From the Treatment Information Exchange (TIE) Project
to the Community AIDS Treatment Information Exchange (CATIE)
Many of the activists we interviewed for the AAHP described the key role that George Smith played in establishing the TIE project, which would later become known as CATIE. According to Tim McCaskell, the TIE project began in the spring of 1990, growing out of the work of AIDS ACTION NOW!’s (AAN!) subcommittee on treatment information and education.
During our interview with Sean Hosein, he described how AIDS ACTION NOW’s subcommittee evolved into the TIE project. For years, he told us, AAN! had a committee that focused on collecting and distributing treatment information. As the committee developed, so too did the scope of their project. Treatment education, Sean remembers, began to take up a lot of the committee members’ time and energy. While AAN! was focused on direct action-oriented activism and policy development, the TIE project was centered on providing treatment education and information to people living with HIV/AIDS, as well as physicians and community groups. For George, AAN! had a role to play in putting into place the social relations of treatment, as opposed to the social relations of research of the pharmaceutical industry. Treatment information was, he argued, key to beginning to put into place more effective mechanisms for delivering treatments to people living with HIV/AIDS.
Soon, the TIE project stood on its own feet, though many of they key people involved continued to work with AIDS ACTION NOW!, becoming incorporated under the name CATIE. According to Sean, the organization’s name, which was coined by co-founders George Smith and Alan Cornwall, was picked “because it was a woman’s name, and we wanted to point out subtly some of the deficiencies in the activist movement, which is largely run by men – gay men – and didn’t deal with women’s issues” (Sean Hosein).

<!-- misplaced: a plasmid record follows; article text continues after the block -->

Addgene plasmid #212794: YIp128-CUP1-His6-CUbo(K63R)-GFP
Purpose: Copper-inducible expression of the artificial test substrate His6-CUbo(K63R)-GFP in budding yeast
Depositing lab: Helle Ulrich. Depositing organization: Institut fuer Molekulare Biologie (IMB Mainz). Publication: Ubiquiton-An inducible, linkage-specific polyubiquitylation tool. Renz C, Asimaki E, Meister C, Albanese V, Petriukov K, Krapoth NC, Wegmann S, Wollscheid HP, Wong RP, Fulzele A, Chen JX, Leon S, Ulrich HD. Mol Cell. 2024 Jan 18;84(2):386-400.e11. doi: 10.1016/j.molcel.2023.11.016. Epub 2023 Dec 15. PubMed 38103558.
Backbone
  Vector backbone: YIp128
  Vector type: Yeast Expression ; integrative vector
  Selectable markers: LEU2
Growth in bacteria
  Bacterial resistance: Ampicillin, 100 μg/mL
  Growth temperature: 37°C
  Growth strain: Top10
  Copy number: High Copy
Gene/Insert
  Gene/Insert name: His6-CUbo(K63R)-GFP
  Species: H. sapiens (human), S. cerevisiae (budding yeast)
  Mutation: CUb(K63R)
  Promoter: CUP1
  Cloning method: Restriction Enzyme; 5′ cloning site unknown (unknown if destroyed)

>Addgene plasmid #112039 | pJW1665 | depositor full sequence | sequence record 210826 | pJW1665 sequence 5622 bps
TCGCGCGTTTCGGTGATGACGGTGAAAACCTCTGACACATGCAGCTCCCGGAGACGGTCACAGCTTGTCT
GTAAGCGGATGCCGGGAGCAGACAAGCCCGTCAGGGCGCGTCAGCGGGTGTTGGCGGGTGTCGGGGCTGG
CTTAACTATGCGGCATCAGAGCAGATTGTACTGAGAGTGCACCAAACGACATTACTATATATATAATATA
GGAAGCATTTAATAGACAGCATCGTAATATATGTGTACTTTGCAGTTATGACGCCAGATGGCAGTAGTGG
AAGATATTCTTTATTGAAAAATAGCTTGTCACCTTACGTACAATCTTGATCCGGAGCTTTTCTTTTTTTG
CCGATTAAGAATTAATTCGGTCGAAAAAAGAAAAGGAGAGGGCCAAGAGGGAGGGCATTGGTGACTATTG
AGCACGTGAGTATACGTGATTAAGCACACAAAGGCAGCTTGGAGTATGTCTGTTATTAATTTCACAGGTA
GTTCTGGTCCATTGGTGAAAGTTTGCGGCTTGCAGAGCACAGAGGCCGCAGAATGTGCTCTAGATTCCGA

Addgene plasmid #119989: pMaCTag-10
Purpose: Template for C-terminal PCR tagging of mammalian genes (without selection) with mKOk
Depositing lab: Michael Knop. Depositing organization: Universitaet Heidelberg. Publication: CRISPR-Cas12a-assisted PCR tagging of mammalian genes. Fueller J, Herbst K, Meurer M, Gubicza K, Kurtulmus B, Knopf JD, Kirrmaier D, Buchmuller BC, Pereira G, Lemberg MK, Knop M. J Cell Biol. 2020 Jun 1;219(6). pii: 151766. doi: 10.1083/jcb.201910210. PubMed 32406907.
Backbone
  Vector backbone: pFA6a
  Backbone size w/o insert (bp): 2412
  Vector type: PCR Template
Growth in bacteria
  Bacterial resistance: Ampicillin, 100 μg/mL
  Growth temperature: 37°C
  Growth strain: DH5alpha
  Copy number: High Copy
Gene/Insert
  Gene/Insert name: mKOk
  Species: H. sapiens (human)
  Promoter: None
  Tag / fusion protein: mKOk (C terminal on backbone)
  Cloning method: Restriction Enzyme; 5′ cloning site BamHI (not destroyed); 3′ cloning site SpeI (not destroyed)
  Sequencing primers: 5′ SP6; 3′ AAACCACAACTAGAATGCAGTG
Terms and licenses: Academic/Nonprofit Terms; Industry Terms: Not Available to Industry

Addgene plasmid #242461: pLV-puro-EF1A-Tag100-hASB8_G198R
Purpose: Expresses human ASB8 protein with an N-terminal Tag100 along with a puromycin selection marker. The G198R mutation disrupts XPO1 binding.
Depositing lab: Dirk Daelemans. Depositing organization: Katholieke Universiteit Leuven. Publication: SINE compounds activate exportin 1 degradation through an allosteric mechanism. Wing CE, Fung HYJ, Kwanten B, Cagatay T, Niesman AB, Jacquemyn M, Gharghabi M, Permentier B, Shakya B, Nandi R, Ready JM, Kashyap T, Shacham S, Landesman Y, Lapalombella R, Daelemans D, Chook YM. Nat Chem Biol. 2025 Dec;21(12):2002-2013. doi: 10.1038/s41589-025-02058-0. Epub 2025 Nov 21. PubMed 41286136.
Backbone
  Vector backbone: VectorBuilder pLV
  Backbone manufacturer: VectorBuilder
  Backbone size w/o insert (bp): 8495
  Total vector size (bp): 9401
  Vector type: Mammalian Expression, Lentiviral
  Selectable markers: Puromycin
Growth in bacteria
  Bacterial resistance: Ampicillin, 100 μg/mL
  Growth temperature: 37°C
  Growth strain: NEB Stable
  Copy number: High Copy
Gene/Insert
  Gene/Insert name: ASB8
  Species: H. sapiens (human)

In its early stages of development, members of CATIE established an office space and Treatment Hotline, where people would call and ask questions about different HIV/AIDS treatments (AZT, ddI, DDC) and complementary alternative approaches to treatment. They also took on the publication of “Treatment Update,” which began as a column written by Sean Hosein in RITES magazine. With funding from the Trillium Foundation, CATIE began to develop into a national agency dedicated to expanding access to information around HIV, HIV treatment, prevention, and, later, Hepatitis C (see here to learn more about CATIE’s work today). Eventually, the AIDS Treatment Registry that AAN! and George fought for in the National AIDS Strategy was established as part of CATIE, which allowed the registry to receive significant funding for years. This also allowed them to put into place part of the infrastructure for the social relations of treatment, of which access to treatment information played a key role.
Interested in learning more about George’s work with TIE and CATIE? Check out the following resources made available by the AAHP:
- Eric Mykhalovskiy’s interview with members of the AAHP (available here)
- Sean Hosein’s interview with members of the AAHP (available here)
- “Getting sucked in; a problem of awareness of issues related to clinical trials, product testing, drug approval/regulation and ethical behaviour,” a memorandum sent by Sean Hosein to members of CATIE and AAN! in December 1991 (available here)
- AIDS Update articles by Sean Hosein in Rites magazine (Sept 1997, Dec/Jan 1988, Feb 1989, April 1989, June 1989, Oct 1989)
- “Testing AIDS” informational pullout by AIDS ACTION NOW!, published in Xtra! 1989 (available here).